Unrelated (review). Anne Cox dissects the anatomy of murder.

Emily Tucker and Marysia Trembecka in Unrelated at The Drayton Theatre.
Emily Tucker and Marysia Trembecka in Unrelated at The Drayton Theatre.

This four-hander takes a while to get into its stride but before long we’re seeing a string of victims, and their suffering, as the result of the murder of a prostitute.

At the heart of the story is a sorry-looking couple, both teachers, who not only fail to understand their own feelings but also those of their spouse. Their fall from grace is spectacular. Both ill-prepared for what they are about to endure.

Annie clutches to the hope that everything will be fine and dandy when her husband is released from prison. She finds endless excuses to forgive Martin’s indiscretions. She longs for intimacy and possibly a child with her husband. Instead she’s left isolated and confused by his coldness.

She spends most of the drama opening up to a rather well-dressed journalist called Rachel.

Cut to her husband, the rather sleazy Martin. He’s a pathetic specimen of humanity who can only get his thrills with a succession of prostitutes, usually in his steamed-up car, or with one special call-girl, a single mother, equally damaged, called Jean.

Unrelated is described in its promotional material as darkly comic but there’s little to laugh about, with the exception of a few unintentional guffaws.

But it’s none the worse for losing the chuckles, if they were ever there. Instead it’s a fascinating insight into the anatomy of murder, exposing the pain and suffering of all sorts of people who are linked by a common tragedy.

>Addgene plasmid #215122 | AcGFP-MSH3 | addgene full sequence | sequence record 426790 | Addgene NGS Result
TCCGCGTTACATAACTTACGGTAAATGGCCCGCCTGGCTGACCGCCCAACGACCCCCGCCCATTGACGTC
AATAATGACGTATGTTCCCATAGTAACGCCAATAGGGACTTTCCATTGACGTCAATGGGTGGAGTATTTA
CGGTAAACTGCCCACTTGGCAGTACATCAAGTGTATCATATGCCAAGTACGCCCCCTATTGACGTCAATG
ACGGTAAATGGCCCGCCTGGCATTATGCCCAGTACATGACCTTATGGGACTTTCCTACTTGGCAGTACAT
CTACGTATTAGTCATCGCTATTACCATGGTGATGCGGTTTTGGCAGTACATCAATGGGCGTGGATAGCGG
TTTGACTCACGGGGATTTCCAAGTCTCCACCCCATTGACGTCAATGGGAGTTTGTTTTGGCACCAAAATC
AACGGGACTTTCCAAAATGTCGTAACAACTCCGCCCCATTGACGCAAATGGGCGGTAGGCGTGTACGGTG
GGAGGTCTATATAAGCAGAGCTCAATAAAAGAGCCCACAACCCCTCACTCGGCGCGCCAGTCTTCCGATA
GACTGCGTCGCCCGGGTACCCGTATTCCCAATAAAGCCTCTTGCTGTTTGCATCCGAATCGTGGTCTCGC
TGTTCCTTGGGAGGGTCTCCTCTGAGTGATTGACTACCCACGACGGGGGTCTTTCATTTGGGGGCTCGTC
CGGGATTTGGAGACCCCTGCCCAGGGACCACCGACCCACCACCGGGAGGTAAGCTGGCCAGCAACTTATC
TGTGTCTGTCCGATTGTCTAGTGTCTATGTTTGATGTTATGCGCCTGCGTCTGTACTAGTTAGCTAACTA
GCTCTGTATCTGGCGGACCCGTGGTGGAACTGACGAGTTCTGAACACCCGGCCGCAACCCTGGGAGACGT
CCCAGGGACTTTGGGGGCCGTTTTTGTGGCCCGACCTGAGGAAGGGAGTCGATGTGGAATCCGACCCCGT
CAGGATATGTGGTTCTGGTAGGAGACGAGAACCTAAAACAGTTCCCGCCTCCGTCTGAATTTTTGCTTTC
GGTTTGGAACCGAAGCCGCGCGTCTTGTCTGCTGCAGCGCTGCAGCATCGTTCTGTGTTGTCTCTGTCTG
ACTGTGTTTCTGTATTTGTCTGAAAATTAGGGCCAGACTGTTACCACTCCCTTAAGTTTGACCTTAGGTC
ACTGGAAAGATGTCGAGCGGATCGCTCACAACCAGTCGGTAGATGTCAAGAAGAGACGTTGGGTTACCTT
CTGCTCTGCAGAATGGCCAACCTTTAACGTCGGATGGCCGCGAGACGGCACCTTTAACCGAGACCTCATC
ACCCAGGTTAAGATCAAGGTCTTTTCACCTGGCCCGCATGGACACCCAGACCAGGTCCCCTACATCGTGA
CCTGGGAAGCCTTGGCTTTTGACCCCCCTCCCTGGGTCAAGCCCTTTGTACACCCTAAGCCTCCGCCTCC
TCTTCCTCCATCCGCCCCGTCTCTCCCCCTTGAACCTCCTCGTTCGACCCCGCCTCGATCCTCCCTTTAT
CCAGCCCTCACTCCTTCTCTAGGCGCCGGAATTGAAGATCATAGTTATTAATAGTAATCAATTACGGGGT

Taniel Yusef makes a captivating Jean, a woman outwardly in control of her shabby life, but the ultimate victim, willingly used and abused by her clients. She spends most of the production dressed in a skimpy basque offering sex and sympathy to Martin and she does it remarkably convincingly.

Tom Futerill’s Martin is a bit of a stereotype, and is sketched out rather than finely drawn, but sitting close to the character, in the intimate setting of The Drayton Theatre, can be unsettling as you listen to dialogue that, at times, makes your flesh creep.

There are moments when Horrigan tries to be a little too clever, throwing in contrived twists and turns, but overall, it’s a study of domestic darkness that’s thought-provoking and well acted.

Unrelated runs until October 26. For tickets and info go to www.draytontheatre.co.uk or call 020 7835 2301.